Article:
Sweden launched a new government agency that is allegedly aimed to combat foreign disinformation. The purpose of the new organization, called the Swedish Psychological Defence Agency, is to safeguard the country’s “open and democratic” society, free formation of opinion, as well as protect Sweden’s independence and freedom.
It will coordinate and develop the agency’s and other actors’ activities within “Sweden’s psychological defense.” In addition, the agency will provide support to companies, municipalities, organizations, and regions to strengthen resilience within the country. The psychological defense will strengthen the Swedish population’s ability to identify and resist disinformation and influence campaigns, the agency claims.
“Psychological defence must be able to identify, analyse, meet and prevent undue information influence and other misleading information that is directed at Sweden or Swedish interests both nationally and internationally. It can be disinformation aimed at weakening the country’s resilience and the population’s will to defend itself or unduly influencing people’s perceptions, behaviours and decision making,” according to the organization’s website.
The new agency will be headed by Henrik Landerholm, a former Vice-Chancellor for the Swedish Defence University who has also served as an ambassador to the UAE and Latvia. He is an MP from the Moderate Party.
After his appointment, Landerholm pointed fingers at China, Russia, and Iran as the three countries that have consistently spread disinformation against Sweden. The propaganda of these nations was aimed at sowing division within Swedish society and undermining public trust in government institutions, he stated.
He added that the first part of the agency will involve conducting threat analysis; then it will assess how vulnerable Swedish people are to various types of influence; finally, it will begin building resilience in the society.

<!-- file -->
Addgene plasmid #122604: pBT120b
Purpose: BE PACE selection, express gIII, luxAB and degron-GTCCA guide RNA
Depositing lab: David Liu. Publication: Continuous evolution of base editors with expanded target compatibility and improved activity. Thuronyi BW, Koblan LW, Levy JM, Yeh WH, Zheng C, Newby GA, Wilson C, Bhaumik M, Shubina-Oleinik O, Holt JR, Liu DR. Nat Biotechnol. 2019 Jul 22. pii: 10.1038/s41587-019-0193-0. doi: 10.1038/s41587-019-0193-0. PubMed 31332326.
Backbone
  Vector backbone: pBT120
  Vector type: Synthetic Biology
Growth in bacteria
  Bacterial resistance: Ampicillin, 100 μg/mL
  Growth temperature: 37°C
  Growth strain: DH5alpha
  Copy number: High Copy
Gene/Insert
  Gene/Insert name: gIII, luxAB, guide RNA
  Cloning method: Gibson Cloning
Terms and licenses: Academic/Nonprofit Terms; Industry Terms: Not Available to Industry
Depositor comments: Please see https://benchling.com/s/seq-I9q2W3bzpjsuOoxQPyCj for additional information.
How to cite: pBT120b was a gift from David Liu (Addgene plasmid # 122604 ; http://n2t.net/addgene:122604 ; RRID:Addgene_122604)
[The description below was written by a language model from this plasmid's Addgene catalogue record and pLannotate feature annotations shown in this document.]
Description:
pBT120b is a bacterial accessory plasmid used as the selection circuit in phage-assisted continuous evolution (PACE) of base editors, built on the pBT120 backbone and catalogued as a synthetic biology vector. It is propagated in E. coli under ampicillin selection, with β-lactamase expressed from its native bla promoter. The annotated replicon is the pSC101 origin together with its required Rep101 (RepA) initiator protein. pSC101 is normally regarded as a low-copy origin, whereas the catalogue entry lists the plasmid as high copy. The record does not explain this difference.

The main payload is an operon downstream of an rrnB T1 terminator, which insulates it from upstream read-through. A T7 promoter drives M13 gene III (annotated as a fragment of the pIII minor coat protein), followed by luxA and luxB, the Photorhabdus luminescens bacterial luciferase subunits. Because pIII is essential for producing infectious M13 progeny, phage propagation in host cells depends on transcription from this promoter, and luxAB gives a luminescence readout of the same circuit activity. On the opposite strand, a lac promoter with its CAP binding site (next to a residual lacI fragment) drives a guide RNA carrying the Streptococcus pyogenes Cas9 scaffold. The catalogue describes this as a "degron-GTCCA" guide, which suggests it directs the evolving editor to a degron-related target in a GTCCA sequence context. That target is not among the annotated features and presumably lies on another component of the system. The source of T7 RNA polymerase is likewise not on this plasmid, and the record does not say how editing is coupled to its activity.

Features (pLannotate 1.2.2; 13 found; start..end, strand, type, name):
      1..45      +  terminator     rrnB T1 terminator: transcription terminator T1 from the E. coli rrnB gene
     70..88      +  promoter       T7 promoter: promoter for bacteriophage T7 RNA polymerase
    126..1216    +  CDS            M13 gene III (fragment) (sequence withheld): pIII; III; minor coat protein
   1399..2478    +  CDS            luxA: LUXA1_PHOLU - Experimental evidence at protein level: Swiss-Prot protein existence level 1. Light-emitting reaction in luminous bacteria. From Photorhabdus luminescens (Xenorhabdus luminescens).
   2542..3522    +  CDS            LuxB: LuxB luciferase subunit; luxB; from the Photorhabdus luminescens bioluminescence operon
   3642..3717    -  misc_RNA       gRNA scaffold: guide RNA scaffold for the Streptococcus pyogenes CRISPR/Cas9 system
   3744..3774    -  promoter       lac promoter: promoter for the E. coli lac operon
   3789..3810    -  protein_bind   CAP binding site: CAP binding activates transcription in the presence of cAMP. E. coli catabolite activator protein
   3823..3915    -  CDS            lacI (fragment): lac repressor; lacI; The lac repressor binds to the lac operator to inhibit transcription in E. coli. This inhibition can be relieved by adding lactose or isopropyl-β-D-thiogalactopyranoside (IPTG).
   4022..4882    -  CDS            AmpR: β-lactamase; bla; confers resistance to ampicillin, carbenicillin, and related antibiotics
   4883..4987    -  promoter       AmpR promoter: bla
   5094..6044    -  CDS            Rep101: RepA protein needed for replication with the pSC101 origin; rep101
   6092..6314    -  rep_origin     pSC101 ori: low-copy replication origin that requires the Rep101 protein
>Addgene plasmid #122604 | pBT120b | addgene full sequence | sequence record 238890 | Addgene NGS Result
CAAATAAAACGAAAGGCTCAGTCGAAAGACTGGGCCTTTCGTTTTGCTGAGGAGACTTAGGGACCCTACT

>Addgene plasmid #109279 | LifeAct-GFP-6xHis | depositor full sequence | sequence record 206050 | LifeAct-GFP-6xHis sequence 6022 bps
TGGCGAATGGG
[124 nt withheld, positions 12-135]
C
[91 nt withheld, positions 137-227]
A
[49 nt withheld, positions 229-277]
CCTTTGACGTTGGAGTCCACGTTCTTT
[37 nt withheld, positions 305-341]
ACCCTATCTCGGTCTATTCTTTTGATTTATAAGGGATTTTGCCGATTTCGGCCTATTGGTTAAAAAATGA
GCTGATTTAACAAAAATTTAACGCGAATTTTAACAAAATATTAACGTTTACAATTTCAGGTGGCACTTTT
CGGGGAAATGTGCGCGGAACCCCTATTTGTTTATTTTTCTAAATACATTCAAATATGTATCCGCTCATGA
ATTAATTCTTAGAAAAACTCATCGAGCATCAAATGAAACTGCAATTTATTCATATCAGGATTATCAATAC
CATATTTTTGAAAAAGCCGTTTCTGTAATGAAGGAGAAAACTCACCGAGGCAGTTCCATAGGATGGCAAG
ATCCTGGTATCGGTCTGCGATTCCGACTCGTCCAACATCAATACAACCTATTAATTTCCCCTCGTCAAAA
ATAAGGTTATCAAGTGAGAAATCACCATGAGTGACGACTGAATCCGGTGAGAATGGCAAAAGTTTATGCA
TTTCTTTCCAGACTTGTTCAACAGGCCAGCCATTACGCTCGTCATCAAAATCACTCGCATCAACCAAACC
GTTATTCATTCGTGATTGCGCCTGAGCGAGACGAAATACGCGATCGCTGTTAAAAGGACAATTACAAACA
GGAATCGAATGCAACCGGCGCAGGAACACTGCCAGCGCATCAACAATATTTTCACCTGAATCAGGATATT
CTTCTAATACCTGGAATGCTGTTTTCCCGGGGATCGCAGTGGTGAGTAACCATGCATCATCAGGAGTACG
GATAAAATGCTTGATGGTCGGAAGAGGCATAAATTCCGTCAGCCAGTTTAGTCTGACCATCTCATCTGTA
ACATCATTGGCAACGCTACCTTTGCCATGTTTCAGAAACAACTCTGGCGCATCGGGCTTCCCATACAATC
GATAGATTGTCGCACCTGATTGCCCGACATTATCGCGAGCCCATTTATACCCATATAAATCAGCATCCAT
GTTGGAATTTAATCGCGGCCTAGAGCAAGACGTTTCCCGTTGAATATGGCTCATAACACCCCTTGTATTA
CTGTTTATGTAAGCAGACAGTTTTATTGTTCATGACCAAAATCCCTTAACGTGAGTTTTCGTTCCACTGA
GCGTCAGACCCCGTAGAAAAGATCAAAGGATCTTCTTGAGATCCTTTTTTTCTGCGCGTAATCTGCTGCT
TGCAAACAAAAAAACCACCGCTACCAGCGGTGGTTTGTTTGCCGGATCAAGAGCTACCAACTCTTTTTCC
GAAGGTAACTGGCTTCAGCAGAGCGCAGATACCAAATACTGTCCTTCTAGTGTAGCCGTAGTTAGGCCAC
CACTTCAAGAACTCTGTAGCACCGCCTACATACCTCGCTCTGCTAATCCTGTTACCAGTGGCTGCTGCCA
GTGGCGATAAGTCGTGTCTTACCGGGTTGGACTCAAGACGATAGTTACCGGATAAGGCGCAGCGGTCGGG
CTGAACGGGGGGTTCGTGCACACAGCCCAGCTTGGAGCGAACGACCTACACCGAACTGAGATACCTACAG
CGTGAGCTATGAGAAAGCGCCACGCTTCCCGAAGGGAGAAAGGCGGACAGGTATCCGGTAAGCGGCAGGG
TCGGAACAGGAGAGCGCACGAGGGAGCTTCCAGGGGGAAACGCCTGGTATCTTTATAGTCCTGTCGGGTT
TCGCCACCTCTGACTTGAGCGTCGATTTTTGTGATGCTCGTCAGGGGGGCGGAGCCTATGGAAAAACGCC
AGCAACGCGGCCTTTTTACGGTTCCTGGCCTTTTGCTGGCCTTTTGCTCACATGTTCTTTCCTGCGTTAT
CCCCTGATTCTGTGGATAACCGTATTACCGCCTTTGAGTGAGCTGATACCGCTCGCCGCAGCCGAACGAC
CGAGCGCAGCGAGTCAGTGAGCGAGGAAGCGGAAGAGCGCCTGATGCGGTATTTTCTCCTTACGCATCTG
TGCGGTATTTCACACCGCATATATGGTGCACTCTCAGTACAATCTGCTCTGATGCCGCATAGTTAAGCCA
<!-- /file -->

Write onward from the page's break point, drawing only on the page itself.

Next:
The agency will have 45 employees and intends to work together with the Swedish armed forces and institutions from civil society. It will report to the justice department. Landerholm pledged that the agency will not harm the ideals of freedom of speech.
“This is not the Ministry of Truth or a State Information Board like we had during the Cold War… We want to protect freedom of opinion in our country,” Landerholm said.
In an interview with WaPo, Magnus Hjort, the agency’s head of department, admitted that “one has to tread very carefully” when it comes to freedom of speech and insisted that Sweden must never try to limit the democratic rights of its population.
Critics, however, are concerned that the agency’s agenda to stop misinformation will be misused to censor alternative opinions that don’t fit a mainstream narrative on issues as far-ranging as COVID-19 to politics.
According to Karen Douglas, professor of social psychology at the University of Kent, the agency is less likely to face resistance from the public as it will most likely focus on equipping people with the ability to identify misinformation rather than outright blocking websites or social media.
“Blocking information and particular sources can only be so effective, because people and groups are likely to find new ways of sharing misinformation. The process of dealing with misinformation therefore becomes a bit like a game of whack-a-mole,” Douglas said.
According to a report by The Telegraph, an unpublished study by Sweden’s Civil Contingencies Agency (MSB) has found that up to 10 percent of the Swedish population reads articles published by Russia’s Sputnik News.